The downside is that you could be forced to find a defence against your advocacy if your opponent did not understand the game. I have found myself convincing a friend and then going on to un-convince him before he could go away with the wrong idea. I loved my holidays in Skye which is the home of advocates. Age and experience were held to be no advantage so it was wonderful for a Lowland Scottish youth accustomed to being ignored or reviled for having an opinion to be taken seriously.
I live in England now where I am expected to say only what I mean. It takes a lot of the fun out of life. More to the point, it removes an exploration of the hidden costs of adopting a particular point of view. My ex-wife has a friend who advocates vitamin supplements because the food available in shops and supermarkets has much of the goodness processed out. She thinks that I am making a personal attack on her friend when I say that vitamin pills are manufactured and they may also lose much of their efficacy in the processing.
My dog loves to sniff the verges of a disused railway track. It is a peaceful, wooded walkway that has become overgrown. Other dog-walkers complain about the undergrowth and the ivy choking the trees so I suggested, for the sake of argument, that we get together and clean it up. You would have thought I was suggesting murder or highway robbery: it is, they all said, the job of the council. Nothing to do with them: their role is moaning from the side-lines.sidelines. One guy took me seriously enough to contact the council who warned him that we could not do anything because we would be uninsured. The council helpfully added that they could do nothing because they had run out of cash!
The modern equivalent of the argument is the petition. I should really get up a petition to have the railway walk cleaned and prettified; the result will still be that nothing iswill be done but I will be able to relax in the warm glow of knowing that I did my bit.
I tried to argue that an independent Scotland would have things tough for several years. Some companies opposed to the break-up of the Union would have moved out almost at once while the firms attracted by the new status would take five years or so to become established. I was told I had lived too long out of Scotland. I also suggested that the Faslane area would be excluded from the independence treaty – it would be like GuantanamoGuantanimo Bay, a part of geographical Cuba ruled by the United States.
Vilifying me did nothing to answer my arguments. Churchill, at the start of the Second World War, told the people of Britain that things would get very tough indeed but no one told the Scottish voters that life might get harder for some time after we left the union. Both sides in the debate concentrated on telling us that we would be better off. I was ready to return to Scotland in the event of a ‘yes’ vote believing I would be worse off but owing Scotland loyalty and service! If there had been a third option on the ballot papers – ‘Should Scotland become the fifty-second State’ – we would have dollars in our pay packets by now.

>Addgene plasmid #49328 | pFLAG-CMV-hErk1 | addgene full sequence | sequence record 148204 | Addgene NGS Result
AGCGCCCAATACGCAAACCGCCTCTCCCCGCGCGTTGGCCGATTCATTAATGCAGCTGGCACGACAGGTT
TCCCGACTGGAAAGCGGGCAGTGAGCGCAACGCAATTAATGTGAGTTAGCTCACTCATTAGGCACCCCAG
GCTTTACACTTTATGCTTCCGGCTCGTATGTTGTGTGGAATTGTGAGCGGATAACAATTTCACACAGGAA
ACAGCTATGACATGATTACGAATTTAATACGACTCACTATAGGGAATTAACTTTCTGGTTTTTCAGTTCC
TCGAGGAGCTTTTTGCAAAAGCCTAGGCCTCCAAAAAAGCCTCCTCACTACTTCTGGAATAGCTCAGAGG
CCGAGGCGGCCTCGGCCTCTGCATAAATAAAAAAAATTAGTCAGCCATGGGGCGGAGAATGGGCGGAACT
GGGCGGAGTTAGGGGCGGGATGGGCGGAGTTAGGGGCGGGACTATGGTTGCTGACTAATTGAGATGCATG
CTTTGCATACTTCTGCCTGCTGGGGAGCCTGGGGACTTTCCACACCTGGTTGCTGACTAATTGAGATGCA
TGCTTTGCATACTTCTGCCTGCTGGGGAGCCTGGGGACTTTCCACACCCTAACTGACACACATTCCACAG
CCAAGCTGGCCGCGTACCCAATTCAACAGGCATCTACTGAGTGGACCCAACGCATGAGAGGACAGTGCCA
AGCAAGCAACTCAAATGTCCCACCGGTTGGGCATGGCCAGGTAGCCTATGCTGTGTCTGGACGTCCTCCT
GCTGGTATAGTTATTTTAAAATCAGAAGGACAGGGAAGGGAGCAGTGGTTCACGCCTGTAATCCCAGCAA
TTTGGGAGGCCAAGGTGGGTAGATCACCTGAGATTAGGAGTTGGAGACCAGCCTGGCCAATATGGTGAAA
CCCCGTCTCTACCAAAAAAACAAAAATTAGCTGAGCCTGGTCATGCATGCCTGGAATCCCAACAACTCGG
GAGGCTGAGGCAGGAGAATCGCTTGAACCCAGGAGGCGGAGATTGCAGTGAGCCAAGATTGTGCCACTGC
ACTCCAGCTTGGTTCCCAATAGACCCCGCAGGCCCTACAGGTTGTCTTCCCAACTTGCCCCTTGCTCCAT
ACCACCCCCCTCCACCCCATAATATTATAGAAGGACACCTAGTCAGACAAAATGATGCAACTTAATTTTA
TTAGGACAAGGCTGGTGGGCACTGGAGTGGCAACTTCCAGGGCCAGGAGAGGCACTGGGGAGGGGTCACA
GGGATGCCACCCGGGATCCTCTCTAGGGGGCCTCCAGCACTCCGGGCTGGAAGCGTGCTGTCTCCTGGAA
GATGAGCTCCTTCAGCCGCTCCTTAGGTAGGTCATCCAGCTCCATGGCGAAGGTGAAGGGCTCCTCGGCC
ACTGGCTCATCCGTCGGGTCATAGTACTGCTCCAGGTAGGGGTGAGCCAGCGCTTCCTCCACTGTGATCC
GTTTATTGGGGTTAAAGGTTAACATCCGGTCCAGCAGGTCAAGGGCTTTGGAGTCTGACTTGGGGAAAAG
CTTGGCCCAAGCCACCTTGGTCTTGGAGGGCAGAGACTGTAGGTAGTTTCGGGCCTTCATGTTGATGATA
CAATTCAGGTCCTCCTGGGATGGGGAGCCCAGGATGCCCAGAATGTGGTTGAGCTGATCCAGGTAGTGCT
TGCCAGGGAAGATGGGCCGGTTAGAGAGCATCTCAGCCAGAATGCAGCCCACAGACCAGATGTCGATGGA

The best arguments have always been about putting the world to rights but the practice ground for developing argumentative skills has been closed and may now be a car park for all I know. When my Mum was unhappy with goods or services she could – and frequently did – go and argue face to face with the perpetrator. Grocer, butcher, plumber, bank manager – all were accessible.
Nowadays you only have telephone access to adenoidal kids in customer services who have even less control over the faulty product than you do. Arguing with them is not only a waste of time but it is also against nature, like beating your dog for barking. You can get a word with their supervisor, of course, who will assert that company rules are immutable. The inflexibility only applies to customers but, as the recent LIBOR scandal illustrated, the rules are little more than ignorable guidelines for the people who formulate them.
I was threatened with legal action by the Lincolnshire Highways Officer because of an over-exuberant cotoneaster. After seventy-five years, I had suddenly become a menace to good order and discipline in Her Majesty’s realm by reducing the width of a seldom used footpath. I wrote suggesting that he would look pretty stupid taking a pensioner to court but to go ahead with the indictment if he chose. He came to the house and explained himself to my daughter.
That was when I realised that I am too old to argue. If I disagree with something that is said, the person uses the same words to repeat the offensive statement S-L-O-W-L-Y and D-I-S-T-I-N-C-T-L-Y. If I continue to argue they throw their hands up in despair and appeal to the nearest youngster for sympathy and understanding.
It really makes me want to argue! So I am looking for an adversary to argue with me on the proposition: ‘The way to stop radical Islam is to offer youngsters a more radical alternative’. Climbing Everest or going to Sierra Leone to help people recover from the ravages of Ebola, are two ideas that spring immediately to mind. I am happy to take either side of the argument to start off with but I reserve the right to change sides when I feel like it.